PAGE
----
Clint Eastwood has had such a long and storied Hollywood career that everything about him and his late directorial efforts are tied up in what used to be. What I mean is that I have a hard time believing that most of these films would have the audience or the attention if almost anyone else had made them. They’re often shoddily made and regressive in their views of modern America, but since they have the Eastwood name attached, they’re given a sense of grandeur that they don’t fully deserve on their own. I suppose the argument is that he’s earned this stature over the decades, but as someone who’s never considered himself an Eastwood fan (I enjoyed watching those orangutan movies they’d show on TV when I was a kid), I’m always left wondering what I’m missing in his films. His latest, The Mule, is no different.
Eastwood plays Earl Stone, a 90-year-old horticulturist who gets duped into being a drug mule for a scary cartel, mostly because he’s too cold to ask questions about what he’s hauling around. After finally digging around in the duffel bags they have him carry around, Earl discovers the truth of his misdeeds and the plot sets itself in motion. The problem with this setup is that it’s impossible to tell how Earl feels about all of this. He’s surprisingly blase about carrying all of this cocaine around, but it’s never stated why. Greed? Senility? Earl’s character is far too sketched in, simply relying on Eastwood’s natural grumpiness to fill in the blanks, leaving behind zero room for nuance.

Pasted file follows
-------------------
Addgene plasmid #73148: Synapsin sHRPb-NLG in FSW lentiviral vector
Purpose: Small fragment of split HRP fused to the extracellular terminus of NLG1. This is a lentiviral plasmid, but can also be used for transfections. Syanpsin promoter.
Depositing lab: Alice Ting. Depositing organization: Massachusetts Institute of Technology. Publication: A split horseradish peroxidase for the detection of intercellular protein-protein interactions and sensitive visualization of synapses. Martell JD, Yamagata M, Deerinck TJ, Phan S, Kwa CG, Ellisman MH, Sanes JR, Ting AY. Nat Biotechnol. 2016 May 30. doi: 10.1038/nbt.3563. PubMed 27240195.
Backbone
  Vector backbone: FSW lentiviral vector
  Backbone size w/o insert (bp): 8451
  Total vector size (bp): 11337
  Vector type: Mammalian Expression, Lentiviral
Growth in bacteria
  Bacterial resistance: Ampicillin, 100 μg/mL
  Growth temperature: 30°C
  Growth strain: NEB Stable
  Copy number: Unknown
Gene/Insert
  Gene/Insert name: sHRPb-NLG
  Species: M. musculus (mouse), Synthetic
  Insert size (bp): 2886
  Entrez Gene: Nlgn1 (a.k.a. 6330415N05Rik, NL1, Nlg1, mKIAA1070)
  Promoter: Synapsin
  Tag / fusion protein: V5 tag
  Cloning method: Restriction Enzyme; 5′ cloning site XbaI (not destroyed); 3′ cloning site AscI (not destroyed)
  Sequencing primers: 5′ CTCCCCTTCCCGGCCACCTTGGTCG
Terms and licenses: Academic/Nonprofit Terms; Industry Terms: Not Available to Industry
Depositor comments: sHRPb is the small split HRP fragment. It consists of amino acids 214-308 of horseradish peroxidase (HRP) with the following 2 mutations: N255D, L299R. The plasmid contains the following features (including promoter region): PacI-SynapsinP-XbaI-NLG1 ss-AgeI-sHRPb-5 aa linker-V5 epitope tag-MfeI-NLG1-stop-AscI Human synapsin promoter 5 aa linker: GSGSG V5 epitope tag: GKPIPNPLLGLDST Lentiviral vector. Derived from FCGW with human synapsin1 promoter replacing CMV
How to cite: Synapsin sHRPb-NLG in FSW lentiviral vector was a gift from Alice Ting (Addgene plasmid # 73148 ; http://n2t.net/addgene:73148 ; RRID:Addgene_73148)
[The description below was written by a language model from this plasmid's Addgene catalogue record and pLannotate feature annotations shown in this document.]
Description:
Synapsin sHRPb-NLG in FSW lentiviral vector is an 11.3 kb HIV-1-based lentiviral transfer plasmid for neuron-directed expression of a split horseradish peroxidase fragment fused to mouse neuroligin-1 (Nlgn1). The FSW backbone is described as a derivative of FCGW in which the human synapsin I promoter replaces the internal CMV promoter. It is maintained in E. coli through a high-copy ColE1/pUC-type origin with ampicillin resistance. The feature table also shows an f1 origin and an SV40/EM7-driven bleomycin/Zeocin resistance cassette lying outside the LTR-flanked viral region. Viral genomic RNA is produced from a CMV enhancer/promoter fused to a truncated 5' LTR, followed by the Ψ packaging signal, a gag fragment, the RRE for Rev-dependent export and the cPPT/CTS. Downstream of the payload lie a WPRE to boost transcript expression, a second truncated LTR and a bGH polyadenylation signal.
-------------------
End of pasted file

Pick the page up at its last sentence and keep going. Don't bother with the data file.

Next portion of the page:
It’s these gray areas that the film desperately needs. There’s nothing to really chew on besides the usual Eastwoodian concerns over family and regret. Everyone and everything in the movie feels undercooked, while a serious look at the complicated nature of the drug trade and Earl’s place in it would be welcome. But a serious moral ambiguity rarely makes it into Eastwood’s films, meaning we’d miss out on the good cops and the bad, scary drug dealers and the casual racism that peppers the movie.
The underdeveloped nature of The Mule is also a symptom of Eastwood’s “workmanlike” style of filmmaking, a word that’s often used to note a specifically dull and unenergetic style of movie. The whole thing feels slapped together, while Eastwood’s usually gruff and straightforward demeanor make for a languid, humorless movie. There’s nothing here that’s really entertaining and there’s nothing here to really latch onto intellectually, so it’s difficult to look at The Mule as anything more than a perfectly OK digression. It’s certainly not art. Rated R for language throughout and brief sexuality/nudity. Now playing at Carolina Cinemark, Regal Biltmore Grande.